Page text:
Negative Space 57, 2008
I’d been intending to photograph this house for years. Decades, actually.
I first saw it the in the mid-1970s. It sits atop a hill overlooking the Nashaquitsa and Menemsha ponds at the rural eastern end of the island of Martha’s Vineyard.
It’s a view Edward Hopper would have loved. A simple old two-story house, no adornment other than its softly weathered yellow paint, sitting so high and alone on the knobby hill that when seen from the road it appeared to be floating in the sky. (Think Christina’s World as interpreted by Magritte.)
A lot of famous creative people live or vacation on Martha’s Vineyard. Artists. Musicians. Performers. Writers. Playwrights. Actors. They come seeking rest, recreation, natural beauty, the company of friends and family, and the privacy that a heavily wooded island seven miles offshore can provide.
It’s understood at the Vineyard that you give people their space. This is why I wouldn’t just pull in and park in the driveway of the house on the hill. I wasn’t above “stealing” a shot of their view. But I wasn’t about to infringe on their ease of access.
So over the years I’d continued to intend to photograph this scene. Every year or so I would drive past it and remind myself that I really needed to get to it. But the road is narrow and twisty. It’s hard to find a place to leave the car. Over almost thirty years I came up with a million excuses.
I finally got to it in the fall of 2008. It was a beautifully clear day. I’d found a wide place in the road where I could leave the car without impeding traffic while I hiked the rest of the way to the top of the hill. I had my camera ready to go and a few stray accessories in my backpack.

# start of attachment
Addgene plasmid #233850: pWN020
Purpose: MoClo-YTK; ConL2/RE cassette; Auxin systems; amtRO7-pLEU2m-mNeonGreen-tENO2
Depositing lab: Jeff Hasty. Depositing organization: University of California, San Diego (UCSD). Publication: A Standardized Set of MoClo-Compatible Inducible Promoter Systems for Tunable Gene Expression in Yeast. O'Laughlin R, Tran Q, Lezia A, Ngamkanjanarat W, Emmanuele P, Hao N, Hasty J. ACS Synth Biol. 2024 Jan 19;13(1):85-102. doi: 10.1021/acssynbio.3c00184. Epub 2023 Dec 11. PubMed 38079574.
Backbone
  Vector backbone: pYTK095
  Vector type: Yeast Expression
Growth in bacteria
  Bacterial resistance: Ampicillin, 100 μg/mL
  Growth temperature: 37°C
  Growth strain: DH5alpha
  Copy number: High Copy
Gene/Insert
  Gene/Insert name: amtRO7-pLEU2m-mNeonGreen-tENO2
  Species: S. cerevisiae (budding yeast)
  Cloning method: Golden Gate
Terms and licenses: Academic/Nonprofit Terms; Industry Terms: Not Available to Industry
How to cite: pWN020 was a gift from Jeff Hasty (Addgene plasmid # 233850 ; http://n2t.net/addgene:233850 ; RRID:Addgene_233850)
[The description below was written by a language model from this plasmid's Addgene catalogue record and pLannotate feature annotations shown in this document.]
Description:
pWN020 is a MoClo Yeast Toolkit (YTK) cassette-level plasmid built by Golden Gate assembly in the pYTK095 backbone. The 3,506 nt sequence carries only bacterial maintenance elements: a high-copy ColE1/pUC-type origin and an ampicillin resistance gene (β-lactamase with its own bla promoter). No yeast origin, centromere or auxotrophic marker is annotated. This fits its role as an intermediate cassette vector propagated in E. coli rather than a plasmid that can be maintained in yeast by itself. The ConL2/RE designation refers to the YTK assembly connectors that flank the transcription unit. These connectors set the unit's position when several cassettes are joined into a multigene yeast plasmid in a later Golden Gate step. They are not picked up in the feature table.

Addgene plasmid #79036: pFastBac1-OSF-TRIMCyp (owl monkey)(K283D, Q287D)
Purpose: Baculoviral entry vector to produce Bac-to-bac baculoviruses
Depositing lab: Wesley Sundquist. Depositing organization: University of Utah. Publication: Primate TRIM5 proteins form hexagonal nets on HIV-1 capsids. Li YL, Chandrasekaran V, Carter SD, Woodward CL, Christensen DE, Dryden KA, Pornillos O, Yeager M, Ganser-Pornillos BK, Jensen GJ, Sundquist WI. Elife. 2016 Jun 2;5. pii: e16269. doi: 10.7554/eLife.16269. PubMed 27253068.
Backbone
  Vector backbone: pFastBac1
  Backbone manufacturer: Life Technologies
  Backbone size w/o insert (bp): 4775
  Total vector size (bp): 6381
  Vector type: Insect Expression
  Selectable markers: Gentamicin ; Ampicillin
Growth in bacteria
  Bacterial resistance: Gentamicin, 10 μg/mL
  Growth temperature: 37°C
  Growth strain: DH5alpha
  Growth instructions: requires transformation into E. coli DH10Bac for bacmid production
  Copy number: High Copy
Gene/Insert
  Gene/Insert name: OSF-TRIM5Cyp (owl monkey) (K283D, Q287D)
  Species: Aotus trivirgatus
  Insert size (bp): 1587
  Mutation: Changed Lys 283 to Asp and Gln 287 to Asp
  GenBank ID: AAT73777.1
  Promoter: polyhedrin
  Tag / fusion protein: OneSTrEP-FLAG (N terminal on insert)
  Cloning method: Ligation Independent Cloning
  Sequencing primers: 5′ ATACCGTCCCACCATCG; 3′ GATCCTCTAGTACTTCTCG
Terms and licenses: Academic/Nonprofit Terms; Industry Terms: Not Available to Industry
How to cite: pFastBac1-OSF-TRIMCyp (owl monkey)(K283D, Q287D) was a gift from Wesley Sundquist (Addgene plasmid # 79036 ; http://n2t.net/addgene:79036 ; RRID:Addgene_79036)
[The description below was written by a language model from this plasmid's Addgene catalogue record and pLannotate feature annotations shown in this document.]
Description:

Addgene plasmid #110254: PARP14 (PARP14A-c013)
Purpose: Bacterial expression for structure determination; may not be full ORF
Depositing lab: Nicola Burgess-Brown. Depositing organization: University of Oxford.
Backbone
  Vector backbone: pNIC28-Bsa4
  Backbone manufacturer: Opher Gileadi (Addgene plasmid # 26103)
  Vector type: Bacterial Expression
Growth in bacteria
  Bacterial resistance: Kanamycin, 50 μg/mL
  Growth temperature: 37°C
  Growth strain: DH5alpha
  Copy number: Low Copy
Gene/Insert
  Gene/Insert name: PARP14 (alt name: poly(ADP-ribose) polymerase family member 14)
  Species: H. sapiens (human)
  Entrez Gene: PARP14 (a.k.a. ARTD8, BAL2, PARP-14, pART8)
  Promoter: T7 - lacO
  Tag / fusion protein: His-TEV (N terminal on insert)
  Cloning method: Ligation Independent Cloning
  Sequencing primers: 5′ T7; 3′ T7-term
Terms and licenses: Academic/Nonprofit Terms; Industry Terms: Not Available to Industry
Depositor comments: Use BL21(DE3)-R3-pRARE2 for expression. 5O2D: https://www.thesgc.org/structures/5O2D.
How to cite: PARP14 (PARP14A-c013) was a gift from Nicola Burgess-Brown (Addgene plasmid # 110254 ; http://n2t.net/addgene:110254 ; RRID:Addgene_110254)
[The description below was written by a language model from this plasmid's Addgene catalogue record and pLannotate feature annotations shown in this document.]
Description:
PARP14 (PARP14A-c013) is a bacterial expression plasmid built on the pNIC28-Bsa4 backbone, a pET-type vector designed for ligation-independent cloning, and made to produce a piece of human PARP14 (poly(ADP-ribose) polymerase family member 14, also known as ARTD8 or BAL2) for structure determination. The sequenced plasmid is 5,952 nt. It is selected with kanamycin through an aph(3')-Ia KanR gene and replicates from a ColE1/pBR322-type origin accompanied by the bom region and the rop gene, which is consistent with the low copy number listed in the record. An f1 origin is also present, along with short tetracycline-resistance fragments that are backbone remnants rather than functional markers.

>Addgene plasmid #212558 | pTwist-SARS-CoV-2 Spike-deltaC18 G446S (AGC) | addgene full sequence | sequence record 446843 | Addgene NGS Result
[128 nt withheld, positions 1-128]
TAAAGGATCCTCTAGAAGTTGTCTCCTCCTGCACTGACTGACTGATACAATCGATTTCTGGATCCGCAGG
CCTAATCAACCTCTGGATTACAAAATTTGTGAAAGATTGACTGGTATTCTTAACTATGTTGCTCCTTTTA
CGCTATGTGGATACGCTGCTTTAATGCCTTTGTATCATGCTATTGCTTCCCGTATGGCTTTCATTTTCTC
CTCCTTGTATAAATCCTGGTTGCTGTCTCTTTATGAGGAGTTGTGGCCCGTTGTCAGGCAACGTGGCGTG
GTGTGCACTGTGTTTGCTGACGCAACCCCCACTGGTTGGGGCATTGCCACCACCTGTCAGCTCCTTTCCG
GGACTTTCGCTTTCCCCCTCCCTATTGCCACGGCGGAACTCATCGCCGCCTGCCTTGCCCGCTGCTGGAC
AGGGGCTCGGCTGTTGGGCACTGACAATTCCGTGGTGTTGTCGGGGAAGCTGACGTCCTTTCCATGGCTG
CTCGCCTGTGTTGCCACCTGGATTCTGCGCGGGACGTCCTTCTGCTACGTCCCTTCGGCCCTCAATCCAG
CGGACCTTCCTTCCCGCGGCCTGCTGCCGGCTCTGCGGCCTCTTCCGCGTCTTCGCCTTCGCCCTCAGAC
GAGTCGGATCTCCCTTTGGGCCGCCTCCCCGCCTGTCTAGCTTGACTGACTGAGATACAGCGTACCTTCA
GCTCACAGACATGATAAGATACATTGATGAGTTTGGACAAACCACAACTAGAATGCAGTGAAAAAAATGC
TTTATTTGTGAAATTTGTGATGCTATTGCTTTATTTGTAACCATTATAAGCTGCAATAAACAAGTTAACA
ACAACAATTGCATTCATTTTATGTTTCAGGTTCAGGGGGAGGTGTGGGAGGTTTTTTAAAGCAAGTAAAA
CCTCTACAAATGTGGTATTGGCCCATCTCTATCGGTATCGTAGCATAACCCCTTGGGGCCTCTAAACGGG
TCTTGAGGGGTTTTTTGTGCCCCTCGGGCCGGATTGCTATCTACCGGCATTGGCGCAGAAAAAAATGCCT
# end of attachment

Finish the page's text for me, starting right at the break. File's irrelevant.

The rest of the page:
When I reached the top of the hill, I could have cried. Since I’d last visited, the owners of the house had: put on a bright new roof; given the place a bright new paint job; planted shrubs in front of the house; dumped a few loads of gravel in the muddy lane; and added two new outbuildings, neither of was objectionable by itself, but both of which were like giant scars on my view. And as if that weren’t enough, three minivans were parked right across the front of the house.
For nearly three decades I’d had this vision in my mind of how this view would eventually look in my photograph. I could see it framed in a gallery or on my office wall. I envisioned how other people would react to the simplicity of the scene and the washed colors.
But what I ended up with was Negative Space #57, which I like, but might as well have been taken in my own neighborhood.